Inside AI Policy

June 15, 2024

AI Daily News

Critics of AI export control bill emphasize safety dividend from open-source models

By Mariam Baksh / May 14, 2024

Stakeholders weighing in on a new bill with far-reaching export control provisions, and significant political backing, are pointing out its potential to harm open-source artificial intelligence development, which they say could make it harder to improve the safety of AI systems.

Introduced May 8 by House Foreign Affairs Chairman Michael McCaul (R-TX), the bipartisan H.R. 8315 -- the Enhancing National Frameworks for Overseas Restriction of Critical Exports, or ENFORCE Act -- is already scheduled for markup May 16.

It was crafted with support from the White House and is co-sponsored by Rep. Raja Krishnamoorthi (D-IL) who was also behind legislation to ban a Beijing-controlled TikTok from operating in the United States that recently became law.

In December, with the goal of blocking China’s access to the “dual-use” technology, the head of the Commerce Department’s Bureau of Industry and Security which would administer the new powers to control the export and activities related to developing covered AI systems through a licensing system, said the agency was examining ways to regulate open-source large language models.

"The threat of open-source AI models is theoretical, and restricting their development would hamstring competition in the US's tech economy,” Todd O'Boyle, senior director of tech policy for the Chamber of Progress, told Inside AI Policy reacting to the new McCaul bill. “The scaremongering over open-source AI is reminiscent of the same debate over open-source software, which has since proved itself safe enough to power every aspect of the internet we use.”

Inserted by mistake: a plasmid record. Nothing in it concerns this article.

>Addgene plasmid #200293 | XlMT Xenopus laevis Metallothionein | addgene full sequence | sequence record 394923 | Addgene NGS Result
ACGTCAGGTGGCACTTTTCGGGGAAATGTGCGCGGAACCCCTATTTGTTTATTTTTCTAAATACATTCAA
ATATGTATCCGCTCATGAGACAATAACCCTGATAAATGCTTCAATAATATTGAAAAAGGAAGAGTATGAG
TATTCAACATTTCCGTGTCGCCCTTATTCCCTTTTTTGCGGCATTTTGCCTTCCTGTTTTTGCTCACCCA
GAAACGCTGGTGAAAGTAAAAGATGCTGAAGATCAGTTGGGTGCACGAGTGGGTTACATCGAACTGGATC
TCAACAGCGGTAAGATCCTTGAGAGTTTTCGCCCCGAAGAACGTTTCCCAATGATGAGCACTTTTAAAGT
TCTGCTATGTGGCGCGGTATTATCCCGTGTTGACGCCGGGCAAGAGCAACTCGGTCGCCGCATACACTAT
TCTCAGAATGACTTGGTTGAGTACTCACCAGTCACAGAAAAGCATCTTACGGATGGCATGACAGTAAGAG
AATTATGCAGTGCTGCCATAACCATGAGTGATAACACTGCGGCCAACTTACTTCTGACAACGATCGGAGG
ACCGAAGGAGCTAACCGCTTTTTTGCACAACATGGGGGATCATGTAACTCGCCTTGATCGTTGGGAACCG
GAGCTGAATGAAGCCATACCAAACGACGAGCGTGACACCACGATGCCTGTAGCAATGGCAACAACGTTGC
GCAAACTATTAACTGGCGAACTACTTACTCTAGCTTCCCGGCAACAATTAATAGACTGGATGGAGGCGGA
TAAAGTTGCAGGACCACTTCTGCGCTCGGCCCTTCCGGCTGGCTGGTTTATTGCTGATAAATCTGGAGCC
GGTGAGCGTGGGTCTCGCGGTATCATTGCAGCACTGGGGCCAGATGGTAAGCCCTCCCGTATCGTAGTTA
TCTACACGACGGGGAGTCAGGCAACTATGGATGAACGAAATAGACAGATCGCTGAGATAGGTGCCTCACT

Indeed, some defenders of open-source AI models -- including a representative of Stability AI, which builds the open-source Stable Diffusion models, and nonprofit open-source AI researchers at EleutherAI -- argue open-source models are safer than closed ones, in part because they allow tinkerers the ability to look under the hood and ‘red-team’ the systems.

“To put better guardrails on AI, Congress should focus on addressing consumer harms rather than theorizing about what type of models work best," O’Boyle said.

Nick Garcia, policy counsel for the consumer rights group Public Knowledge noted a public comment process at another Commerce agency -- the National Telecommunications and Information Administration -- where he said there was “a huge amount of engagement that pointed to the massive benefits of maintaining an open AI development and research ecosystem.”

He said it would make sense for lawmakers to “see what expert insights the NTIA is able to distill from its proceedings, before jumping to interventions that might harm American innovation and competition,” adding, “requiring government licensing for a broad range of activities related to AI development and paving the way towards potentially draconian restrictions on open-source AI model development and research is a concerning prospect.”

“There is a careful balance to strike here,” he said. “We want to protect American competitiveness and national security interests, but the openness of the AI research and development ecosystem makes America more competitive, innovative, and results in AI systems that are safer and more accountable.”

A report on the NTIA comment process is due July 26 under President Biden’s Oct. 30 executive order on artificial intelligence.